Lions film review: Breaking down 3 game-changing plays

Justin Rogers, The Detroit News

With under three minutes remaining, and the game on the verge of slipping away, the Detroit Lions forced a crucial turnover, beginning a sequence that would end in victory over the Philadelphia Eagles. 

Darius Slay forced a fumble and secured the game-winning interception, but his teammates helped set up the turnovers.

There were three key plays in that three-minute stretch -- the forced fumble, a 27-yard, third-down completion to Golden Tate and Darius Slay's victory-sealing interception. We're going to take a look at each play to determine the cause of the result. 

The Fumble

With no timeouts remaining, the Lions are in a do-or-die situation. Facing third-and-2, with 2:41 remaining, an Eagles first down conversion essentially ends the game.

The Eagles come out in 11 personnel -- three receivers, a tight end and a running back. The formation is weighted heavily to the left, with two receivers bunched to that side and the tight end off left tackle.The Lions counter with a unique, three-safety nickel package with veteran Don Carey getting a rare defensive snap. 

Logic dictates running the ball here, but Detroit can't ignore the possibility of a pass, especially out of play-action. Pre-snap, Philadelphia motions the tight end to the right side of the formation before running a toss sweep to running back Ryan Mathews to that side. 

The key to the stop is strong safety Tavon Wilson. On the snap, he blasts Eagles receiver Jordan Matthews off his path, somehow maintains his balance, then takes on right tackle Lane Johnson. The lineman's assignment had him getting to the edge, where he would have put a body on outside cornerback Darius Slay.

Safety Tavon Wilson (32), blasts through the first block to get to tackle Lane Johnson and free up cornerback Darius Slay to make the fumble-causing hit.

With Johnson preoccupied with Wilson, Slay gets a free shot on the ball carrier. The cornerback didn't do anything special to jar the ball loose. He went low on Mathews and wrapped up, making sure the back wouldn't get the first down. It was a good play, the fumble was simply a bonus. 

The Completion:

Taking over at the Eagles 45-yard line, the Lions gain six yards on first and second down, putting them on the outer edge of kicker Matt Prater's field-goal range at the two-minute warning. The team could really use a first down to run more time off the clock and make the potential game-winning kick a more reasonable attempt. 

On third-and-4, the Lions come out with four wide receivers, trips to the right and Marvin Jones alone on the left. Quarterback Matthew Stafford's first read is Golden Tate, who lines up wide left and is supposed to be running an underneath crossing route at the marker, but the Eagles are playing a shallow zone, taking away the path.  

But both Tate and Stafford see what's happening an adjust the route.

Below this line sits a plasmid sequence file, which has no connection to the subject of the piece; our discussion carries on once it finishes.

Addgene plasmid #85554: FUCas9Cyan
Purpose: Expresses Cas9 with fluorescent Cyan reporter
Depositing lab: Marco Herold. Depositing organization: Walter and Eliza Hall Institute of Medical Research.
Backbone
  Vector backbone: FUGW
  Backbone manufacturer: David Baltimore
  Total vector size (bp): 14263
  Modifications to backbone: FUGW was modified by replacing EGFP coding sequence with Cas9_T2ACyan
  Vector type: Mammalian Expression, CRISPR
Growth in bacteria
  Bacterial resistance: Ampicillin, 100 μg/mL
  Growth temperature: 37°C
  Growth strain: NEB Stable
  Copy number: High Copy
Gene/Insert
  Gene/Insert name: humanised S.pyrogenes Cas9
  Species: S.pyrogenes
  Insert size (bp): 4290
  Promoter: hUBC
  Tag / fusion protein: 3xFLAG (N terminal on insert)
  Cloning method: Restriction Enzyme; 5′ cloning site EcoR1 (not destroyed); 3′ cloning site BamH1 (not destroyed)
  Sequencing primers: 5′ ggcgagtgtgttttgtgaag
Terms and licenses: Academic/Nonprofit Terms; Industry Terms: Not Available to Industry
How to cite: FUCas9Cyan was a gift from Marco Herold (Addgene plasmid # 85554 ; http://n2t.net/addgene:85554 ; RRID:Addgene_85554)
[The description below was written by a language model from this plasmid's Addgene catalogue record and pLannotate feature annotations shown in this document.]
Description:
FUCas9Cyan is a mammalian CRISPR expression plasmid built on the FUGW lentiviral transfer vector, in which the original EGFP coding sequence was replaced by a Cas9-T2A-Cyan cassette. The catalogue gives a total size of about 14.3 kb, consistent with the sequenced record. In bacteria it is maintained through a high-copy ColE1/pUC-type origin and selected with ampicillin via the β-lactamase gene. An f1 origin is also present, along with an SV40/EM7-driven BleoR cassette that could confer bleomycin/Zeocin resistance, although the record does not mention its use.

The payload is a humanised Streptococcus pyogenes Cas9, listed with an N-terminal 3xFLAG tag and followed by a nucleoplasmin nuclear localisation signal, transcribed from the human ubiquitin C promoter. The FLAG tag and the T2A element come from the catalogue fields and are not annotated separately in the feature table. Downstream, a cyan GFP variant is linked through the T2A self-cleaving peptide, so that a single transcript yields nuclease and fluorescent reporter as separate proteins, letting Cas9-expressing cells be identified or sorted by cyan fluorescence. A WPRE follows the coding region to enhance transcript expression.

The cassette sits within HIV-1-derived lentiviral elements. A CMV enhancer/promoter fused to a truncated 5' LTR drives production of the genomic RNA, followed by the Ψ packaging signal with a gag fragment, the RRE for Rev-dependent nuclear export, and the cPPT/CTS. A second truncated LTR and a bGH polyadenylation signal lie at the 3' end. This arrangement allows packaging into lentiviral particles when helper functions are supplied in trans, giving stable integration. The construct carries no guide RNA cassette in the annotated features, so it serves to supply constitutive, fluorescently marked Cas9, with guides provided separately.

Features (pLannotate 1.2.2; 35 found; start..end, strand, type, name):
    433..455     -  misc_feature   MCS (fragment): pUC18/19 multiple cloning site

The only problem is the pass protection call wasn't designed to hold up. Stafford holds on to the ball as long as he can before firing an anticipatory throw to Tate, angling behind the Eagles' linebackers. The receiver pops out the other side just as the perfect pass arrives and gains another 12 yards after the catch. 

The positioning of an Eagles linebacker forced Golden Tate to angle deeper on his route and Matthew Stafford to make an anticipatory throw.

The Interception: 

After a short Prater field goal put the Lions back on top, the Eagles had a final shot. Starting at their own 25-yard line, they had 88 seconds and no timeouts to get into field-goal range. They needed to drive at least 37 yards. 

On the first snap, they come out with three receivers, tight end Zach Ertz and dangerous receiving back Darren Sproles. Rookie quarterback Carson Wentz wants to go to Ertz, running a 10-yard dig route, but the Lions cover it well. Wilson is in man coverage and delivers a strong jam at the line, and when Ertz breaks his route inside, safety Glover Quin has made the read and is well positioned to take the route away.

Wentz's second read is to Jordan Matthews, running a shallow crossing route from right to left, but Carey has him blanketed. The receiver probably makes the catch, but for a minimal gain. With no timeouts, it's a throw the Eagles can't afford to make. 

Safeties Tavon Wilson and Glover Quin have tight end Zach Ertz bracketed in the middle of the field, while Don Carey has receiver Jordan Matthews covered to the left.

That forces Wentz to his third option, Nelson Agholor, running a go route one-on-one against Darius Slay. It's not a bad shot to take, especially when there's the possibility of drawing a pass interference, but Slay is in perfect position, turning and locating the ball early and making a tough over-the-shoulder interception look easy. 

Darius Slay is looking back for the football, making the interception look easy.

Slay also deserves credit for giving himself up with a slide, avoiding any unnecessary risk of turning the ball back over. And with Stafford taking a knee three times, the game is over.